Scientists manage to resuscitate the vital organs of pigs

A historical feat calls into question everything we know about death. Published this Wednesday, August 3 in the magazine Nature, a study reveals that scientists at Yale University were able to restore oxygen circulation and cellular activity in the vital organs of pigs one hour after they died. (source 1)

“Not all cells die immediately, there is a more prolonged series of events”explains David Andrijevic, co-lead author of the study. “It’s a process in which you can intervene, stop, and restore some cellular function.”

In order to verify this claim, his team began by inducing heart attacks in anesthetized pigs. The researchers then usedOrganExan infusion system that pumped a blood substitute in the body of animals. This experimental fluid notably contained compounds capable of recirculating oxygen, promoting cellular health and suppressing inflammation.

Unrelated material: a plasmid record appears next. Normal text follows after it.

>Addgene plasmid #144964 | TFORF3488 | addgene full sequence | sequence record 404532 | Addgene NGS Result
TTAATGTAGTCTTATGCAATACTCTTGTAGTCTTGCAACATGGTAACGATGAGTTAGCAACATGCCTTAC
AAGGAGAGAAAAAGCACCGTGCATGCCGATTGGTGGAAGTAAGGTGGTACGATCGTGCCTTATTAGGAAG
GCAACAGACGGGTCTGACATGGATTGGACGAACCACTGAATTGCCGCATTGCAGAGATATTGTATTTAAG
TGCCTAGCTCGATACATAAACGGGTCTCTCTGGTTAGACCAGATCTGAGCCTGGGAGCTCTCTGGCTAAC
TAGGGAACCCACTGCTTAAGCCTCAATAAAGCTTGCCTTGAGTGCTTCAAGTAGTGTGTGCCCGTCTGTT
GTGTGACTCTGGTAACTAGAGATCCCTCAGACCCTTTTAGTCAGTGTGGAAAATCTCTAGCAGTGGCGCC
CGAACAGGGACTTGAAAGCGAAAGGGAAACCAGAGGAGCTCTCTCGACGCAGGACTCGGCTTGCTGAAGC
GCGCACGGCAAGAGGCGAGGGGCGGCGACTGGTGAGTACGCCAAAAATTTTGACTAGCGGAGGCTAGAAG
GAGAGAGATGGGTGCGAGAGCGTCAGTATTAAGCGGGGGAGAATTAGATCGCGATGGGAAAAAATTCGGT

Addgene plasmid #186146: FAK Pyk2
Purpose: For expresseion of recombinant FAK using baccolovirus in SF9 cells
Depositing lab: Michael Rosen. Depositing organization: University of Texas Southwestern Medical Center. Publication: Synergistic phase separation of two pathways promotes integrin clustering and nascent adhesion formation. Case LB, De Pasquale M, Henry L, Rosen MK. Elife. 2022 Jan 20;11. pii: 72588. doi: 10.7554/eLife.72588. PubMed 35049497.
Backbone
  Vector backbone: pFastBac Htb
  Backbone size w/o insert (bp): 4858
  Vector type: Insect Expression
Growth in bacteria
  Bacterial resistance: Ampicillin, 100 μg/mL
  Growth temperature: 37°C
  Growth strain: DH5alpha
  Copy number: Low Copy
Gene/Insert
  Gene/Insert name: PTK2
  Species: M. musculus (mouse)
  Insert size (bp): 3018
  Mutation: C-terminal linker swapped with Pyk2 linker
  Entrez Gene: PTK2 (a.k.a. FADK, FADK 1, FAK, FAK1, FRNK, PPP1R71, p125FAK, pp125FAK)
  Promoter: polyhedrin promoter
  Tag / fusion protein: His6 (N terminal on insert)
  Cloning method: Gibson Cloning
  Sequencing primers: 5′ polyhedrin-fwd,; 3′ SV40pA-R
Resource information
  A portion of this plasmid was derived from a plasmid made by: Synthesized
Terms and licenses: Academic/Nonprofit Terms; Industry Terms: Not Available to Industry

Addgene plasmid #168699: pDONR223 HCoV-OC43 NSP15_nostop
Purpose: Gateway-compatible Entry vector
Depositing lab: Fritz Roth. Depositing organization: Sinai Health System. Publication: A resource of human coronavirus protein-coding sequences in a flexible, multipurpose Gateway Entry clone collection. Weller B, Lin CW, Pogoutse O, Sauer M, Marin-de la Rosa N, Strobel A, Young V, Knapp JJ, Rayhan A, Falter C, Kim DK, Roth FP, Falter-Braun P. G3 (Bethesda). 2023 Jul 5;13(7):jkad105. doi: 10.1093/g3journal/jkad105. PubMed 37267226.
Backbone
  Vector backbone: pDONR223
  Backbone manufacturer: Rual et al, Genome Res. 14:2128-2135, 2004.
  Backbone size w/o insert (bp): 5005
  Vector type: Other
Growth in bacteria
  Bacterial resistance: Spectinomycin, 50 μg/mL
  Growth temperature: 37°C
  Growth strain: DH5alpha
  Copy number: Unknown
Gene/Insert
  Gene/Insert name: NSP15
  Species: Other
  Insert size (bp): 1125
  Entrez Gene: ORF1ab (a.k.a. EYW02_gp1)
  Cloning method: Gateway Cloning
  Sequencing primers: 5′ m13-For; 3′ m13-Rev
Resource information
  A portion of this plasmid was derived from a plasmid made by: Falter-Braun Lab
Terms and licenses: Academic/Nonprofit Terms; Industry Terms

Cells restored several hours after death

Six hours later, scientists found that the blood had started to circulate again and many cells had resumed their activity, including in vital organs such as the heart, liver and kidneys. Some organic functions had been restored. For example, researchers have found evidence of electrical activity inthe heart, which had retained the ability to contract.

“We were also able to restore circulation throughout the body, which amazed us”, Nenad Sestan said in a press release. (source 2)

While scientists haven’t been able to resuscitate the pigs, they hope such findings could help prolong the health of human organs during surgery and increase the availability of donor organs.